We present a development of the laboratory-based implementation of edge-illumination (EI) x-ray phase contrast
imaging (XPCI) that simultaneously enables low-dose and high sensitivity. Lab-based EI-XPCI simplifies the set-up
with respect to other methods, as it only requires two optical elements, the large pitch of which relaxes the alignment
requirements. Albeit in the past it was erroneously assumed that this would reduce the sensitivity, we demonstrate
quantitatively that this is not the case.
We discuss a system where the pre-sample mask open fraction is smaller than 50%, and a large fraction of the created
beamlets hits the apertures in the detector mask. This ensures that the majority of photons traversing the sample are
detected i.e. used for image formation, optimizing dose delivery. We show that the sensitivity depends on the dimension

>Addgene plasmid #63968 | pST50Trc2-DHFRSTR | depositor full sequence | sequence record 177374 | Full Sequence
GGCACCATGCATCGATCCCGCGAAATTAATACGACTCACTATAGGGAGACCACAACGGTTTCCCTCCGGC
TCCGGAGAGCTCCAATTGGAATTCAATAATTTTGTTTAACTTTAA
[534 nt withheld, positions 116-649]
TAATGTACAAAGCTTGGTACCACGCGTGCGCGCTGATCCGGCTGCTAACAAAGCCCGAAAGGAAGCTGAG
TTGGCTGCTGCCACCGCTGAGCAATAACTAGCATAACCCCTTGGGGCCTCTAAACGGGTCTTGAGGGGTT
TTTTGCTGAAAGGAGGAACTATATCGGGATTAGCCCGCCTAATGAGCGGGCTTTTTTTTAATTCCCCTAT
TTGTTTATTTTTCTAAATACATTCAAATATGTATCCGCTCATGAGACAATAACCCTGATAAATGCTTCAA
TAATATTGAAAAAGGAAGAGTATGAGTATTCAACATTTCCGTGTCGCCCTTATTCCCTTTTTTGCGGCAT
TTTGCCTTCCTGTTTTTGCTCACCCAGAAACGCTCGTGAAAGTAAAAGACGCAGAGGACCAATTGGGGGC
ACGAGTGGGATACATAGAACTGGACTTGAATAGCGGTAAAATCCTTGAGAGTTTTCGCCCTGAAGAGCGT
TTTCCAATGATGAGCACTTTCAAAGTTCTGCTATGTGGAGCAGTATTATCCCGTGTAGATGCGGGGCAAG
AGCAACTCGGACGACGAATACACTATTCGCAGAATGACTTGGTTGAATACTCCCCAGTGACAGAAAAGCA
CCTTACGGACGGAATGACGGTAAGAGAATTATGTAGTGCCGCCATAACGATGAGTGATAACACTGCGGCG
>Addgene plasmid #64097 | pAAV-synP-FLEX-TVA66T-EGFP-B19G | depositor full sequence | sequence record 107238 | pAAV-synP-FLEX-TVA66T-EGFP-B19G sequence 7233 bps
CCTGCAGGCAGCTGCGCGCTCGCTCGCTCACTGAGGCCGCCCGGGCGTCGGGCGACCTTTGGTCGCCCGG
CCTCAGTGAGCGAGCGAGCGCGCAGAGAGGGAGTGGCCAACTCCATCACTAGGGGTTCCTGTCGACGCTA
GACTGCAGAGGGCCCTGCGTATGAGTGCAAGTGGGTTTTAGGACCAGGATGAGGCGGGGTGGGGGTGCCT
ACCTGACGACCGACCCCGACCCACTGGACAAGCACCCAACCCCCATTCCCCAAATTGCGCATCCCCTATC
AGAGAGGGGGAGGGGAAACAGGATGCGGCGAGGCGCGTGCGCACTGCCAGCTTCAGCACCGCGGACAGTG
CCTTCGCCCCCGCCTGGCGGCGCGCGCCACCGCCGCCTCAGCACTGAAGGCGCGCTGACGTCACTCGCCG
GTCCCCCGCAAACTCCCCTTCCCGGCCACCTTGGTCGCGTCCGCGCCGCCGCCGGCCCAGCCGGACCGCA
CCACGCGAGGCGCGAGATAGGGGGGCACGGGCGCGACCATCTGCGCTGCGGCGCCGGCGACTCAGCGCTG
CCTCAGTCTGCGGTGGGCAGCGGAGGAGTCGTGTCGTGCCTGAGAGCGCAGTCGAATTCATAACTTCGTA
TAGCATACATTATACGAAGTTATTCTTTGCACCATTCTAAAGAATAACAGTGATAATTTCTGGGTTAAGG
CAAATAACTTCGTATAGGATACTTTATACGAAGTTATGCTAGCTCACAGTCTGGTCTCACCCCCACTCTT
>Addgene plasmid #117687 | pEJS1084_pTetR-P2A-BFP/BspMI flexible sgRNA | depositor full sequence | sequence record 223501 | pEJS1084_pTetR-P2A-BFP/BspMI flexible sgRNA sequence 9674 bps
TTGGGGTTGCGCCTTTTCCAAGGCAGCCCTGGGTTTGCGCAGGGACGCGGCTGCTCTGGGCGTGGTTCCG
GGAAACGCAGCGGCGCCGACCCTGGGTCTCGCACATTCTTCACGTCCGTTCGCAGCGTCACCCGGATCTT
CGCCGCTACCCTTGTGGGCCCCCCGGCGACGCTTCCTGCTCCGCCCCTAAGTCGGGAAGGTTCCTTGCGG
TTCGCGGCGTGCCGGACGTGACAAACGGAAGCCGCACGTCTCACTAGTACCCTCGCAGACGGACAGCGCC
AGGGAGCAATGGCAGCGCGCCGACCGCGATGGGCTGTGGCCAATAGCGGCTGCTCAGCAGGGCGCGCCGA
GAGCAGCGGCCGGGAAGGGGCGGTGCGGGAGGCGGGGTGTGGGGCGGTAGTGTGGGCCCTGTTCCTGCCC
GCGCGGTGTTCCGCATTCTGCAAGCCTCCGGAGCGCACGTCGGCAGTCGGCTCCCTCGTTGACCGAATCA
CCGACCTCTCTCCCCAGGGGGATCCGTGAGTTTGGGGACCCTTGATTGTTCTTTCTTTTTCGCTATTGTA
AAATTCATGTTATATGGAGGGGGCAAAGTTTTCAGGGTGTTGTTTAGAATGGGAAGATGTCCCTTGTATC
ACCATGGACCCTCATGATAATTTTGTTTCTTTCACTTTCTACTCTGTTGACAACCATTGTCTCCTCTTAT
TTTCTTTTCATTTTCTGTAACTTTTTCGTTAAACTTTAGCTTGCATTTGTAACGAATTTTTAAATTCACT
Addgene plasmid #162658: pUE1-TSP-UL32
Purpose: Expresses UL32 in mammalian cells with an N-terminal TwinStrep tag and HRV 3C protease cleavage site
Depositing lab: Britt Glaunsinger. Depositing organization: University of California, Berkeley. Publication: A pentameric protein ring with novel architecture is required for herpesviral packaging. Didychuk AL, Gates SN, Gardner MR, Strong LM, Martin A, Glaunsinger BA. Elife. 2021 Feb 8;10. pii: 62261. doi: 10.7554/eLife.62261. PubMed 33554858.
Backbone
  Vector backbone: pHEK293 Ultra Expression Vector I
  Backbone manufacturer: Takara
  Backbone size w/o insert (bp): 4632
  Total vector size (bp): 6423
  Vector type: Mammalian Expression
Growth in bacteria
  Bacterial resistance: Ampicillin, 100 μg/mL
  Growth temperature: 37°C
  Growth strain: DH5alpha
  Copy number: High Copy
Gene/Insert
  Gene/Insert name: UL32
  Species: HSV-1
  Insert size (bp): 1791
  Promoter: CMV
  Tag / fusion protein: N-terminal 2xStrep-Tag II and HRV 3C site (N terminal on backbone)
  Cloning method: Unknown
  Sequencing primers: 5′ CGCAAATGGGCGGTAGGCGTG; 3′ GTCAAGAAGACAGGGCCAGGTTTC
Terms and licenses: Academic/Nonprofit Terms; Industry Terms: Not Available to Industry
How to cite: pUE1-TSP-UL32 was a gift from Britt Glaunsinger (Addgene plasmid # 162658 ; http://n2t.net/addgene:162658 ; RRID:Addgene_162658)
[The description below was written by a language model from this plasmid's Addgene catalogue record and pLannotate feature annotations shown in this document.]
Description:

of the part of each beamlet hitting the detector apertures, optimized in the system design. We also show that the aperture
pitch does not influence the sensitivity. Compared to previous implementations, we only reduced the beamlet fraction
hitting the absorbing septa on the detector mask, not the one falling inside the apertures: the same number of x-rays per
second is thus detected, i.e. the dose is reduced, but not at the expense of exposure time.
We also present an extension of our phase-retrieval algorithm enabling the extraction of ultra-small-angle scattering by
means of only one additional frame, with all three frames acquired within dose limits imposed by e.g. clinical
mammography, and easy adaptation to lab-based phase-contrast x-ray microscopy implementations.